Joshua Reviews Anna Biller’s The Love Witch [Theatrical Review]

thelovewitch

Take the Technicolor photography of classic ‘60s melodramas, mix vigorously with equal parts surrealism and Jean Rollin-esque eroticism and what does one get in return? Well, in so many words, one gets one of 2016’s most lavishly crafted experiments in genre and one of its most deliciously arch dramas.

The end result of the above mentioned mixture is a film entitled The Love Witch, a truly one of a kind film from one of a kind filmmaker Anna Biller. Witch introduces us to Elaine, a breathtakingly beautiful young witch on the hunt for love. Following up her underrated 2007 film, Viva, Biller takes to the world of witchcraft and cults for a film that sets its eyes as much on the world of ‘60s melodramas as it does the sexploitation films from just a decade later.

We first meet Elaine as she’s driving along the coast of Northern California (which is shown in jarring but exciting back projection) on her way to a new home “where no one knows” her. Recovering from what we discover to be the murder of her ex-husband of which she was part of an unsuccessful police investigation, Elaine shacks up in a beautiful home with the support of a couple who happen to lead a coven of peaceful, goddess-loving witches. From there we watch as Elaine becomes all the more obsessed with finding a man to love her desperately, and it’s rather clear that she’ll stop at nothing from ending everything from friendships to lives to get her way. She begins to thrust herself into the lives of everyone from a local professor to her landlady-turned-best-friend, no one interaction ever truly ending in a manner befitting of a member of a peaceful witch coven.

As beautifully heightened as the aesthetics here are, what stuns a viewer at first is the weirdly arch nature of the performances throughout this film. Samantha Robinson stars here as Elaine, and while yes, she’s a jaw-droppingly gorgeous and utterly magnetic presence on screen, it’s her knack for this campy dialogue that truly elevates the material. She takes a screenplay that isn’t afraid of high camp, blunt exposition or arguably on-the-nose humor and turns it into something just above true genre pastiche. It’s a performance that may lack real depth or nuance, but it’s one that’s impossible to turn away from, proving Robinson to be an apt fit for this type of genre picture. Gian Keys plays the main male romantic partner for Elaine, a cop named Grif, and while he’s not tasked to do very much, he’s an immensely likable actor with a distinct presence that gives off the proper beefcake aesthetic for this type of role as well as a sense of humor that helps further the film’s overall high camp sensibility. Rounding out the supporting cast are names like Jeffrey Vincent Parise, Laura Waddell and Robert Seeley, all of whom give relatively minor performances (with the possible exception of Waddell whose Trish is as close to a real foil as our lead finds) yet find numerous chances to truly shine throughout the film.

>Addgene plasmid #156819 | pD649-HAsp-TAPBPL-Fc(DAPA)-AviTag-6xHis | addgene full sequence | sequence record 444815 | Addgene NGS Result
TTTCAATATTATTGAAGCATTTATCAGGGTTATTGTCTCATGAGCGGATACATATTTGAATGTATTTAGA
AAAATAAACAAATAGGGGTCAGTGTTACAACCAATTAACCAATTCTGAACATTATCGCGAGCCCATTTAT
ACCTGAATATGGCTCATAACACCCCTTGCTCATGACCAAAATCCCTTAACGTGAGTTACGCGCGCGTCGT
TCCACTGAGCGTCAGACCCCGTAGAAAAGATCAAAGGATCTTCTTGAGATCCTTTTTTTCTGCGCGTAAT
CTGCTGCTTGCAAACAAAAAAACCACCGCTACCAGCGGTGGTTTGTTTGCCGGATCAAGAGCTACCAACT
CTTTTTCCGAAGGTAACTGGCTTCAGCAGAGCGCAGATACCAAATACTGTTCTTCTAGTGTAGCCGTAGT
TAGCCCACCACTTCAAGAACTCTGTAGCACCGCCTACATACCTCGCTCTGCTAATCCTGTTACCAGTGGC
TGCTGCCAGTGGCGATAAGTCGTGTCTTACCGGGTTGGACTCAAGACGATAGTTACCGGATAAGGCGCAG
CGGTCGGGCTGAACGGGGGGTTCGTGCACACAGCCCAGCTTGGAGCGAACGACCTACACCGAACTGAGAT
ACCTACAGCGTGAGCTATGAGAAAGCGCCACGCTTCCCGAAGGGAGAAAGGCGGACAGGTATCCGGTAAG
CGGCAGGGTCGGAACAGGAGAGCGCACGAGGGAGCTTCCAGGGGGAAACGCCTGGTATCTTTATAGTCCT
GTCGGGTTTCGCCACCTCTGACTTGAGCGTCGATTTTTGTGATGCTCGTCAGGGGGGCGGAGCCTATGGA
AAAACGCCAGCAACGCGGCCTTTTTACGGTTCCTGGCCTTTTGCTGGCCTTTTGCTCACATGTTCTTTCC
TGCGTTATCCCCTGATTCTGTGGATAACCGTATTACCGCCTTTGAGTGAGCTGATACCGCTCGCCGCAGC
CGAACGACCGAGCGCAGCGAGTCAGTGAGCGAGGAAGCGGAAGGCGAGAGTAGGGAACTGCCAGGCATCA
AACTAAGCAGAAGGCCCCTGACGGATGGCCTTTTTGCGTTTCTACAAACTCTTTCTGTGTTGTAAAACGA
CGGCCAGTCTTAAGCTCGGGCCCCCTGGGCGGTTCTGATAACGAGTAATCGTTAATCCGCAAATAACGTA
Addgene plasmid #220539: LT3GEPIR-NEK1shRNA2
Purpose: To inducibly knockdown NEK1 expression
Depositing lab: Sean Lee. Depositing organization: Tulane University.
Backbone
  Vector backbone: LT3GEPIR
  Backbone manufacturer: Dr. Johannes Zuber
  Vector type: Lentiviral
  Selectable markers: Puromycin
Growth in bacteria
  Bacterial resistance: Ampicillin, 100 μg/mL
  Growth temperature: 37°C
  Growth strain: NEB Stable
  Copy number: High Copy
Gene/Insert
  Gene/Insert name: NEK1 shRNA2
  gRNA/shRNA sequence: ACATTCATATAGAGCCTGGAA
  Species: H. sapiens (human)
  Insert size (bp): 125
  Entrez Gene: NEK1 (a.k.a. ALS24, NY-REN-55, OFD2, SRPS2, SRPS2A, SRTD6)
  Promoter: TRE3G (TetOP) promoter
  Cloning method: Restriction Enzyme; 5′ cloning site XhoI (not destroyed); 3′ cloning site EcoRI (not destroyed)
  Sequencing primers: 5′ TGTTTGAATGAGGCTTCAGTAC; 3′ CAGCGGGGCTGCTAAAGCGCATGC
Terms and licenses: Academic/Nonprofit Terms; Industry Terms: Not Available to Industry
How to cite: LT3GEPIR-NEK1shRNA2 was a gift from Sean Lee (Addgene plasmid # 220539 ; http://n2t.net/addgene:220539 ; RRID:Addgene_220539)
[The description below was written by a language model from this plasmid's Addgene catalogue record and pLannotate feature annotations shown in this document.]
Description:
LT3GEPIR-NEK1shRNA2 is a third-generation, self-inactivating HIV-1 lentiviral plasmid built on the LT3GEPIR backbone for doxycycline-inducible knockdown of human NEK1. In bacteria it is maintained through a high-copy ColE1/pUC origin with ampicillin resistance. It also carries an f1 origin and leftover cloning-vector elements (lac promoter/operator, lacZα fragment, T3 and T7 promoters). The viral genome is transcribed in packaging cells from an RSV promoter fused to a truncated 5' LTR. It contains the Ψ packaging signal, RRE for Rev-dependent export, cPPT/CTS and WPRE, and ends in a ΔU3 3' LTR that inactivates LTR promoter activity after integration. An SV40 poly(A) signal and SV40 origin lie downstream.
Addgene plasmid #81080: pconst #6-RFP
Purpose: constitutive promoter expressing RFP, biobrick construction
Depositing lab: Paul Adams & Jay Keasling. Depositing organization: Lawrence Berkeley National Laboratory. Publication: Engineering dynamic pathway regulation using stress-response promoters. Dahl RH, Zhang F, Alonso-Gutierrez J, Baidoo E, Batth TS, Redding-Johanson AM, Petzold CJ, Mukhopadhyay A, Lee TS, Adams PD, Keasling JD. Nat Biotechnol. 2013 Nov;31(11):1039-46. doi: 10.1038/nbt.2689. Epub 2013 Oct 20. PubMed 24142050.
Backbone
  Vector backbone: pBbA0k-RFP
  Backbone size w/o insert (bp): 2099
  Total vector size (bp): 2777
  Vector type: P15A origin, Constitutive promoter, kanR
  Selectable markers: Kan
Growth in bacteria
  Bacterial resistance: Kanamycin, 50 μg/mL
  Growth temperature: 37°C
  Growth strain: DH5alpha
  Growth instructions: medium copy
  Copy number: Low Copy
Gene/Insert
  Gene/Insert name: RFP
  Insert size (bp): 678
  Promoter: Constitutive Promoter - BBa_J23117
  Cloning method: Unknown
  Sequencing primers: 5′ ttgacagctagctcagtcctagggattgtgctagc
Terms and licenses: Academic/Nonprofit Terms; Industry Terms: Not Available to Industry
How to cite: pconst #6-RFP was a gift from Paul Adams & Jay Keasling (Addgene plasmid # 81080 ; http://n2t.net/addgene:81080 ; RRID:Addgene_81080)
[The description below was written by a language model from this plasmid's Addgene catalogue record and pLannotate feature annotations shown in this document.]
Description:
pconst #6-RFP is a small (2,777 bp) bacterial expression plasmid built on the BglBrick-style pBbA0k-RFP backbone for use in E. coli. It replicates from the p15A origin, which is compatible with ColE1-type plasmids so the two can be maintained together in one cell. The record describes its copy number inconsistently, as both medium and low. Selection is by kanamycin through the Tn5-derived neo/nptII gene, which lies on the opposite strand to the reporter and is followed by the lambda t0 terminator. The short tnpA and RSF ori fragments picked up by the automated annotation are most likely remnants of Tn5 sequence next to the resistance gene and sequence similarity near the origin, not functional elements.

That being said, The Love Witch is above all a superb experiment in craft. Admittedly a touch too long in the tooth, Witch may run a bit too long but it makes up for this by being utterly magnetic aesthetically. From pastel pinks flooding the screen during a lovely brunch sequence to the vibrant red blood that splashes across the screen every time a life is snuffed out, the film’s color scheme is, yes, influenced by Technicolor melodramas, but much like the performances here the photography is turned up not just to 11 but 22 or, Hell, 33. Verging from pastiche to a genuine throwback to classic sexploitation films of ‘60s and ‘70s, the film isn’t afraid of nudity as there’s plenty of it, but there’s also a rather assured sense of black humor behind its narrative, and the occasional burst of genuine thrills ultimately makes the film a relatively textured piece of work. Biller has definitely evolved from Viva, which itself is an overlong pastiche, with Witch seeing the filmmaker grow as a filmmaker aesthetically and tonally, meshing thrills and dry humor with a strong hand and clear voice. Simply put, if you’re willing to give yourself over to an admittedly uneven and slightly overlong romp in territory rarely tread in today’s film landscape, The Love Witch is a rewarding and genuinely engaging genre gem.